I think I may be a teensy bit in love with Jamie Oliver.
Not in the 'rip his clothes off shag him into next week, Taylor Kitsch kind of love' but in the 'thank god there are folk out there, celebs even, that say "marriage is hard" and are honest way. (And his is not of the school of Gwynnie "my life is perfect, have you seen my freshly baked organic cookies and my abs are still rock hard.")
In The Sunday Times mag, he talked about how he was expected to do more at home, the more time off he took - which in fairness sounds like most marriages. Women who have been left holding the babies, want a break as soon as their tag team walks through the door. They also bicker. Hallelujah! Someone admitting that day to day is a world of negotiations, quiet simmerings, frustrated looks and endless compromise. The interviewer admitted his wife struggles with being a full time Mum - she gets bored, she misses work. (We could be friends for sure). Jamie then pitches in with 'They do say, and I see it as an employer of thousands of women, that the most unhappy women are the full time workers and the full times mums, and the ones who are the most happy are the two to three dayers. I see both models of Mum and definitely the ones that remain engaged, vivacious, humorous, have got the mechanism of work in their lives.'
The only time I had a little fleck of disgust with his wife was when Jamie said 'She doesn't necessarily get every project I do. She's like 'But why do you care? If you're not going over there and doing it for the money, then why do you care?'
Nice Jools - sitting in your two-put-together mahoosive Primrose Hill mansions, with your designer shoes and endless bank account funds, why would you care about more philanthropic deeds? There again, she may just be a Mum on the edge who needs a break. Here's a thought - hire some help Mrs Oliver, and go do something fun. Then you might be more supportive of Mr O trying to encourage American kids to eat some greens?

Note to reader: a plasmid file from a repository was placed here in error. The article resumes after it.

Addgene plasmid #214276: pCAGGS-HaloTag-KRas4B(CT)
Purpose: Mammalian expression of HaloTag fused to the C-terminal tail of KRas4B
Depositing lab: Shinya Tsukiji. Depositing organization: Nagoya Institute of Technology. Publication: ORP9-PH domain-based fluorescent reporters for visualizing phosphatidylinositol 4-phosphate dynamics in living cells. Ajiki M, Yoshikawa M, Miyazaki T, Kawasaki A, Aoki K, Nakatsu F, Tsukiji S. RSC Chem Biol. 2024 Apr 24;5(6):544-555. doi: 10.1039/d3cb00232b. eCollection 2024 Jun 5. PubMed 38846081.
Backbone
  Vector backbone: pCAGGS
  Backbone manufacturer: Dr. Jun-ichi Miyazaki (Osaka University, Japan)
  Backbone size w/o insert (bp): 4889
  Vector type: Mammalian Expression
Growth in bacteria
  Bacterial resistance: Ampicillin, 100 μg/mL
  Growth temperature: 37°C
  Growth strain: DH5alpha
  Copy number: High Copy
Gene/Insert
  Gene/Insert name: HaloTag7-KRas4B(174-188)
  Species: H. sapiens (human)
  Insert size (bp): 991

Apparently it is all flexi time and work life balance if you work for Jamie - but I wonder if this extends to the folk who produce his TV shows? I doubt that on a budget in the US, that half way through the day the director will feck off to pick up his/her kids or shooting in a studio in Wembley, the producer will nip home to do tea. If it is the case - Jamie, where so I sign up? An employer like you, a man, who understands the plight of Mothers, is quite frankly the holy grail of employers.
Jamie clearly has a heart of gold and an admirable ambition to be a provocateur - funding schools' kitchens and supplying dinner ladies on his endless quest to make us all eat a bit better. But he is also a father of 4 who is needed at home. No matter the help you have with kids, it is always better when you are together as a family. Everyone mucking in, the team supporting one another.
The thing I found most heartening about the whole interview was his complete honesty. If only more people were as brave as old Jamie, the world would be a better place. Instead we are forced to buy into the bullshit idea that everyone has a Tom and Katie style romance, that happy every after exists, that marriage and kids is one easy road.
No one has all the answers, not even Jamie.